Transient Exposure of Neonatal Female Mice to Testosterone Abrogates the Sexual Dimorphism of Abdominal Aortic Aneurysms
Rationale: Abdominal aortic aneurysms (AAAs) exhibit marked sexual dimorphism with higher prevalence in men. Similarly, AAAs induced by angiotensin II (AngII) infusion into mice exhibit a higher prevalence in males. Testosterone promotes AAA pathology in adult male mice through regulation of angiotensin type 1A receptors (AT1aR) in abdominal aortas. However, mechanisms for sexual dimorphism of regional aortic angiotensin receptor expression and AAA formation are unknown.
Objective: To define the role of developmental testosterone exposures in sexual dimorphism of AAAs, we determined if exposure of neonatal female mice to testosterone confers adult susceptibility to AngII-induced AAAs.
Methods and Results: One-day–old female hypercholesterolemic mice were administered a single dose of either vehicle or testosterone. Neonatal testosterone administration increased abdominal aortic AT1aR mRNA abundance and promoted a striking increase in AngII-induced AAAs in adult females exhibiting low serum testosterone concentrations. AngII-induced atherosclerosis and ascending aortic aneurysms were also increased by testosterone administration to neonatal females. In contrast, neonatal testosterone administration in males had no effect on AngII-induced vascular pathologies. Deficiency of AT1aR in smooth muscle cells reduced effects of neonatal testosterone to promote AAAs in adult females but did not alter atherosclerosis or ascending aortic aneurysms. Testosterone increased AT1aR mRNA abundance and hydrogen peroxide generation in cultured abdominal aortic SMCs. Increased AT1aR mRNA abundance was maintained during progressive passaging of female smooth muscle cells.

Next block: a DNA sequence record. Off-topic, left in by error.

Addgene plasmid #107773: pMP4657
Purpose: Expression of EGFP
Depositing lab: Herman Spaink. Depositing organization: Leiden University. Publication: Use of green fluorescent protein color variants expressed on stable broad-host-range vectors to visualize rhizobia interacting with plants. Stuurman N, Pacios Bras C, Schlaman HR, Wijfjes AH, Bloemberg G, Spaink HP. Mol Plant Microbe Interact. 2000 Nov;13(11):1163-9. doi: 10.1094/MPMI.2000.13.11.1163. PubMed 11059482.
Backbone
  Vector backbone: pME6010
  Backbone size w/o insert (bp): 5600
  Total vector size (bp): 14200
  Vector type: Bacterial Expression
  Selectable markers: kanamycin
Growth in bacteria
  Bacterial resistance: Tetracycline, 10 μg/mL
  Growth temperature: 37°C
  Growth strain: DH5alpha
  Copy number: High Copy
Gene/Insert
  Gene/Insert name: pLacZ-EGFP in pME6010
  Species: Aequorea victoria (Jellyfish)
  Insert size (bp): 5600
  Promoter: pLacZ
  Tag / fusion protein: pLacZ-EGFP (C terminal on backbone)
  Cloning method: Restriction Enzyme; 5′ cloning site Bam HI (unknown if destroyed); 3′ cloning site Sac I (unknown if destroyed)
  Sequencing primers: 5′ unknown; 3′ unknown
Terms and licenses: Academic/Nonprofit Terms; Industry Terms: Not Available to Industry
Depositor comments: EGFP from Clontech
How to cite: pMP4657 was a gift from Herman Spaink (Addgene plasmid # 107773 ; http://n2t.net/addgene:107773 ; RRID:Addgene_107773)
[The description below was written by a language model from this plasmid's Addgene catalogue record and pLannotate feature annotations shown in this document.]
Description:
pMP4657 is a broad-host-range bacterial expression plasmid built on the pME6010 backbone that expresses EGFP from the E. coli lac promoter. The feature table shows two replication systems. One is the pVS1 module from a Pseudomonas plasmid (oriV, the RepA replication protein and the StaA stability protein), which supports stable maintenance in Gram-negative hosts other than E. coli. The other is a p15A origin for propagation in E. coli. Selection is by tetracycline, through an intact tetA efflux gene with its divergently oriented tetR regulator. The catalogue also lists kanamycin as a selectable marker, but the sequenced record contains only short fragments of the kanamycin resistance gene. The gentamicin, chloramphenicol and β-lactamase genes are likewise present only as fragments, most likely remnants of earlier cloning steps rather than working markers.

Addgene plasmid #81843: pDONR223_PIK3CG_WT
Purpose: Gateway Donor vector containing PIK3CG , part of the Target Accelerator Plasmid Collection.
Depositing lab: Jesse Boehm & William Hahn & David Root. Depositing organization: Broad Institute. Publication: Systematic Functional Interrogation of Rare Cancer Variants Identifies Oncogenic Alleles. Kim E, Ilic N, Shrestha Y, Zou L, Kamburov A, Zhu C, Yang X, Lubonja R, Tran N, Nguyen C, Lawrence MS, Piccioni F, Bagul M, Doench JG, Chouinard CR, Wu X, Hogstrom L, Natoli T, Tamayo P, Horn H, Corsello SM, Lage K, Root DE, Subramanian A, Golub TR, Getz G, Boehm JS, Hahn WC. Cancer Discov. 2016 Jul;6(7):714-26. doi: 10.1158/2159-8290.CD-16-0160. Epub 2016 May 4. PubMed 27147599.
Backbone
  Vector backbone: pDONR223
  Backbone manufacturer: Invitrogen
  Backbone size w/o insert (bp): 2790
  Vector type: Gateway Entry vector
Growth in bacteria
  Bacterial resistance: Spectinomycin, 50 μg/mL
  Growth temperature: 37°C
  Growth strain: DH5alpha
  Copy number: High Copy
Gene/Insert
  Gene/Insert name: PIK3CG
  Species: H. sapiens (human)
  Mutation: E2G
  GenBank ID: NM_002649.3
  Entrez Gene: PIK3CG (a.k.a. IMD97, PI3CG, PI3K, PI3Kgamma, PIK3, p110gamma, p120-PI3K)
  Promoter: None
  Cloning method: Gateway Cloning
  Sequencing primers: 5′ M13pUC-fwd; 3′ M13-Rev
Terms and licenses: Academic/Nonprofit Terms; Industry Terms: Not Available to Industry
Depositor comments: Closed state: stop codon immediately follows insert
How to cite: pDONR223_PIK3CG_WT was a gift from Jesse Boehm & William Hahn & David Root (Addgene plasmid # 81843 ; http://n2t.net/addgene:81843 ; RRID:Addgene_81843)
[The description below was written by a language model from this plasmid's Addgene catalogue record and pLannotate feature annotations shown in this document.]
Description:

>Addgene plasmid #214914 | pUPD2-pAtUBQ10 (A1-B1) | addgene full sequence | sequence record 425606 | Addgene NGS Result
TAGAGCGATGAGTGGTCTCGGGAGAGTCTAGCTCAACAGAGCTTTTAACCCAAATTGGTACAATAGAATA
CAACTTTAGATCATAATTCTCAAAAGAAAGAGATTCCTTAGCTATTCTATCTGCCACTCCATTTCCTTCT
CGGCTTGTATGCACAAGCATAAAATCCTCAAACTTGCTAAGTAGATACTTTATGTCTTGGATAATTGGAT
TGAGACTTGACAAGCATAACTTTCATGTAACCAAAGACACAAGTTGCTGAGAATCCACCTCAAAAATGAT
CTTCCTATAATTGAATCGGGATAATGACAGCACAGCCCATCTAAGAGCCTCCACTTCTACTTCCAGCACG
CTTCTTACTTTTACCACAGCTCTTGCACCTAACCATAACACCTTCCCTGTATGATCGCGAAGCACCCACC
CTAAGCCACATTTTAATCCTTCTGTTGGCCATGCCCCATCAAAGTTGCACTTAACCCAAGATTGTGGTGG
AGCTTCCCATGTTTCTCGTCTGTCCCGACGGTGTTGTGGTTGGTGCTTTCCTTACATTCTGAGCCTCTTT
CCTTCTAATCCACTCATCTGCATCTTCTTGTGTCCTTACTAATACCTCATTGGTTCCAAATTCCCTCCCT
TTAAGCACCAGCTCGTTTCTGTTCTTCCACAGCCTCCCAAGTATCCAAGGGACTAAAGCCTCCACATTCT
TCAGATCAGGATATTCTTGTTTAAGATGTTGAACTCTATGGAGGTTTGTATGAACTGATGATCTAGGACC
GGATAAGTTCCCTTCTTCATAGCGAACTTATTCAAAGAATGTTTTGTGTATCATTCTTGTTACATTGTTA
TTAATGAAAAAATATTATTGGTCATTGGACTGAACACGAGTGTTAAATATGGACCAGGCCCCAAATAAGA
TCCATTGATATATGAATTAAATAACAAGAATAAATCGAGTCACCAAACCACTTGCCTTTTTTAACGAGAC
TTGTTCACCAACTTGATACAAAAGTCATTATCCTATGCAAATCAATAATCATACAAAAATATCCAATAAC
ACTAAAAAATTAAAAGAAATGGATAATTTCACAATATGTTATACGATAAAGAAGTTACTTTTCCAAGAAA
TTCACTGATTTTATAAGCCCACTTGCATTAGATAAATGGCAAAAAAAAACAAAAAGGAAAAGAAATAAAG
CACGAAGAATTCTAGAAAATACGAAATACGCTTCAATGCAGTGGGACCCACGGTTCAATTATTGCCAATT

Conclusions: These data reveal an unrecognized role of transient sex hormone exposures during neonatal development as long-lasting mediators of regional aortic AT1aR expression and sexual dimorphism of AAAs.
- Received July 28, 2011.
- Revision received April 18, 2012.
- Accepted April 18, 2012.
- © 2012 American Heart Association, Inc.